Mother of three Rosemary Matthews first experienced asthma in her teenage years.
"My first asthma attack happened when I was a teenager. I was outside chatting with my brother and my mother, enjoying the sunshine, when quite suddenly, I began to wheeze.
"I was really frightened, but none of us had any idea what was causing it. I was given a drink of water and, after I went indoors, it went away.
"Some time later, it happened again when I was with a boyfriend. I began wheezing and struggling for breath. He drove me straight to hospital, where they told me it was asthma. I was quite relieved to know what it was. I thought, 'now I can do something about it'.
"I had to learn to live with it, to live life in a different way. There would be things I couldn't do. I learned what my triggers were and began to control my asthma quite well. My triggers are pollen, house dust mites, cold air, aerosol sprays, the fumes from bleach and cigarette smoke.
"I still have asthma today, and I probably have about two attacks a year. I have to be very careful about going out. If the pollen count is high or if it's cool outside, that's enough to set it off. Cigarette smoke is another trigger, so the smoking ban has been a good thing.
"The first thing you need to learn when you're diagnosed with asthma is how to use an inhaler correctly. It isn't that easy. You need to learn your triggers and keep away from those things. If you can't keep away from them, take as many precautions as you can. Wearing a scarf over your face if the outside air is cold is a good example.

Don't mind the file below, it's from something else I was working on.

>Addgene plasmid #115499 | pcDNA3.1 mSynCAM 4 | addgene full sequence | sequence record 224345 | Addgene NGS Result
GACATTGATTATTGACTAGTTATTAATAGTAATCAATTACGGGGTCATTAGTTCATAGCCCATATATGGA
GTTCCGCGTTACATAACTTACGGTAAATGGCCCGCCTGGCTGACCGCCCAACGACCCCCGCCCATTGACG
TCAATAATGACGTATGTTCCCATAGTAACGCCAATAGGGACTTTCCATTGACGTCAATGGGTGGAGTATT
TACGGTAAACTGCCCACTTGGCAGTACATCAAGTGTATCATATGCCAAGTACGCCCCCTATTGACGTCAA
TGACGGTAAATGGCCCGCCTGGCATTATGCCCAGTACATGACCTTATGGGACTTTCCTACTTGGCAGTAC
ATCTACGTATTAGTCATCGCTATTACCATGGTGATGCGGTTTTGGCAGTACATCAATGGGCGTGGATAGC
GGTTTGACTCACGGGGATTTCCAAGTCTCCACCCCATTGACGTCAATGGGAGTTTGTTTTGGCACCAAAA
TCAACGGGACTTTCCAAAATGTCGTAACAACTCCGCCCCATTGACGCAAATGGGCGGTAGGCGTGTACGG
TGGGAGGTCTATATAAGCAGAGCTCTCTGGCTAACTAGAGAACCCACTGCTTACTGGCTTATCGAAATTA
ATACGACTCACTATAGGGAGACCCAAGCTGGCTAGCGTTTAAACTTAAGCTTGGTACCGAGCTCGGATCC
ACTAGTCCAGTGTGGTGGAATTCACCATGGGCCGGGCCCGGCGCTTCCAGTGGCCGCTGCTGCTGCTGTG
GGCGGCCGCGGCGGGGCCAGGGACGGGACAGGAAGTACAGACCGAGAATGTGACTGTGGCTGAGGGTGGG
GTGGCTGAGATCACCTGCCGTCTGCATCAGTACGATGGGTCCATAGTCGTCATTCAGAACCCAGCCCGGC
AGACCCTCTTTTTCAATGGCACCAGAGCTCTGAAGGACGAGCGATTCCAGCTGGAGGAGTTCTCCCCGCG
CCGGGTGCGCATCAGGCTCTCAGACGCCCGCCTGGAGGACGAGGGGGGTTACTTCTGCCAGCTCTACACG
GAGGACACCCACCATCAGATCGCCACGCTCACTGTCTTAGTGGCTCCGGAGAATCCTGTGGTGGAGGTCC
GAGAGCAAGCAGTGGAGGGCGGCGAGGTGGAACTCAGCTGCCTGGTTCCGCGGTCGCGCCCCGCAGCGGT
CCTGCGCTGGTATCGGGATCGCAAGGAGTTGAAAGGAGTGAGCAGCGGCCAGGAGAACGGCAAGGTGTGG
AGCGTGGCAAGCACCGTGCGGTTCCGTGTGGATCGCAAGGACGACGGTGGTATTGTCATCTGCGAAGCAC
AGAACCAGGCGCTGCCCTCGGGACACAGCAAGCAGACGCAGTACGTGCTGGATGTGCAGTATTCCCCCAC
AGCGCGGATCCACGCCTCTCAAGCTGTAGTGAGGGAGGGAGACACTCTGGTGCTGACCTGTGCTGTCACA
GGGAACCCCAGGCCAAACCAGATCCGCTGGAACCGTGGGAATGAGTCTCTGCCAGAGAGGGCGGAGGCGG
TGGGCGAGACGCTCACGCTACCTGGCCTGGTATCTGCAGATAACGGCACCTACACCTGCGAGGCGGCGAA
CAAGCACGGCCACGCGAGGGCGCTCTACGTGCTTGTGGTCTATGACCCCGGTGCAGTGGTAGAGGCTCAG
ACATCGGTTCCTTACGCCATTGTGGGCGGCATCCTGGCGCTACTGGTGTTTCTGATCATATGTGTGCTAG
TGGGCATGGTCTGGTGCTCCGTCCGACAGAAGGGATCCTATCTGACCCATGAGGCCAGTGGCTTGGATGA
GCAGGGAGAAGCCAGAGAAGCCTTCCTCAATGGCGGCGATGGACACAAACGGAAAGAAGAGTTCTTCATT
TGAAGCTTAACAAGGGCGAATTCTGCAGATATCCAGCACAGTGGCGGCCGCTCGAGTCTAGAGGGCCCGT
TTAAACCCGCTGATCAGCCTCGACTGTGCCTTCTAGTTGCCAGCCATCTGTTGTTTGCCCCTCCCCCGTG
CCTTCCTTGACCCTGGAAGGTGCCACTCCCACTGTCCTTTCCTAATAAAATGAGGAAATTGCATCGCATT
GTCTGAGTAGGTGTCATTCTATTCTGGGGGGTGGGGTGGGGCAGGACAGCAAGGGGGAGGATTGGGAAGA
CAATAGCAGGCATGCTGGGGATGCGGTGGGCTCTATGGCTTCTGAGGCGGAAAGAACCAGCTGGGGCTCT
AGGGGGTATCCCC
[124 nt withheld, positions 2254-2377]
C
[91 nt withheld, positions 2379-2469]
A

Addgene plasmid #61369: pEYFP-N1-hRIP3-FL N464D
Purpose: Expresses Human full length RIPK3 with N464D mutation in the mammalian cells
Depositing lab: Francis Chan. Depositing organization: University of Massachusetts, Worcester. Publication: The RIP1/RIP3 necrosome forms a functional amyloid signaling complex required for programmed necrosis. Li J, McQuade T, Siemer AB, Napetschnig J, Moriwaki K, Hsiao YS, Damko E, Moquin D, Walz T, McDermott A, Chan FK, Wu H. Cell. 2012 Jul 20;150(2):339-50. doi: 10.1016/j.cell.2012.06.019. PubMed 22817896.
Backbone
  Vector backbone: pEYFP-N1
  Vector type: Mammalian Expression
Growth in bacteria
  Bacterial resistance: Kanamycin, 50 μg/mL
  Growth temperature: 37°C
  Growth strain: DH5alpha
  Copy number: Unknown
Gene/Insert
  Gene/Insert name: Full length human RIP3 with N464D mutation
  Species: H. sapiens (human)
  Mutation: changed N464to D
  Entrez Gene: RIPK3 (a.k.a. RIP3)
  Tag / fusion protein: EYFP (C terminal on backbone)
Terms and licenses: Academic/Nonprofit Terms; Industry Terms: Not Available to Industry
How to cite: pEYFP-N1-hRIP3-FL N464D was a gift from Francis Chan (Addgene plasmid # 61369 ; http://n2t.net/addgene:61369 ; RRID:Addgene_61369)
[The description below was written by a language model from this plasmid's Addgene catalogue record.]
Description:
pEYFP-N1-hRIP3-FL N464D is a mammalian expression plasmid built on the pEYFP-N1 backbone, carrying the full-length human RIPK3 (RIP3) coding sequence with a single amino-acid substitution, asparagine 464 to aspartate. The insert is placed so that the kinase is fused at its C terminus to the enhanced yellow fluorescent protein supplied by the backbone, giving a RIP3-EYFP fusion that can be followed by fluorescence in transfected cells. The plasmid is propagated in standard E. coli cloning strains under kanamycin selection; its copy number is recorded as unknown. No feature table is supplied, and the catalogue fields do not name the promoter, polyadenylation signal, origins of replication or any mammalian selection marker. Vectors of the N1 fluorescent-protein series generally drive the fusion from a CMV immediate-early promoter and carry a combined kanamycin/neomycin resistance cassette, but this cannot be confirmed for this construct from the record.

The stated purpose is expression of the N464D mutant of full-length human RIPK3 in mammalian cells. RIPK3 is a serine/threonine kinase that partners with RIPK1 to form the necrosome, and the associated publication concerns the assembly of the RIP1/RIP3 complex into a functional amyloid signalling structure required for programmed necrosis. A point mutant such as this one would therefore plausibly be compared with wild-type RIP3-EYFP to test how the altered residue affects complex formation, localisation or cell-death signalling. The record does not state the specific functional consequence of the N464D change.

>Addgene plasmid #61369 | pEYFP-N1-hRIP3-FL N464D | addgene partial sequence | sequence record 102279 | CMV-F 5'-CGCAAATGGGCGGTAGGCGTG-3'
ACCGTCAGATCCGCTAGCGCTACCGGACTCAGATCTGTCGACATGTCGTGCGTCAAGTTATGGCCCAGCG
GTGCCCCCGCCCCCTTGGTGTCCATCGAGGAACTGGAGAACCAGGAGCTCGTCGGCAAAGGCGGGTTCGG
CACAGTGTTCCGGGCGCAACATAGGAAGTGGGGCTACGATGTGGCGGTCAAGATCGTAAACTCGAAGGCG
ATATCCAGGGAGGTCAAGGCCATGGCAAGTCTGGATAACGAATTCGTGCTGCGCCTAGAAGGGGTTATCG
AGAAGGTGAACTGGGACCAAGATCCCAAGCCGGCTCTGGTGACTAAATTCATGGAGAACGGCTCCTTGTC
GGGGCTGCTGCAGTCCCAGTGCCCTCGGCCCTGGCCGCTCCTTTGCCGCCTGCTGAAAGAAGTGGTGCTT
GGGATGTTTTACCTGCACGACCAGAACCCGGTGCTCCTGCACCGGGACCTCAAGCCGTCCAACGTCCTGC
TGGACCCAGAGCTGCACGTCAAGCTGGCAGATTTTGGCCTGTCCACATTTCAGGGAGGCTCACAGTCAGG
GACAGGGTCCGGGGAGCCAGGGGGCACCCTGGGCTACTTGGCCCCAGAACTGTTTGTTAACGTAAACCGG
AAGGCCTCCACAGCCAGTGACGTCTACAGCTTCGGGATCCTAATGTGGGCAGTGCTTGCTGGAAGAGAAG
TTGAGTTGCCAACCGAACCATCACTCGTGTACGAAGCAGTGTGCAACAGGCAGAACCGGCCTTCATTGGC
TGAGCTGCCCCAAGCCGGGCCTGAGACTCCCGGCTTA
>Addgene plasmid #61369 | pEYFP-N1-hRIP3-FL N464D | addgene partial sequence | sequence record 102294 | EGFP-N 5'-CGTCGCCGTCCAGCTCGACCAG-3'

"My asthma is under control now. I self-manage it, but I have had to make lifestyle changes in recent years. The things I miss most are going for walks with my husband and gardening. It was my one favourite hobby. I can do very little in the garden now because of the pollen or the cold. You have to be careful of what's in the air.
"In the last three years, I've found I have to stay inside with the windows shut most of the time. In the hot weather, I have to use fans to keep cool.
"I've been advised to stay as fit as I can, and I have an indoor exercise regime.
"I feel I am doing quite well. It's more than a year since I've had to go to the Accident and Emergency Department.
"It's very scary, especially when you're put on BiPAP [bilevel positive airway pressure]. It's a non-invasive ventilation system to help you get more air into your lungs. You know then that you're being kept alive only by this machine."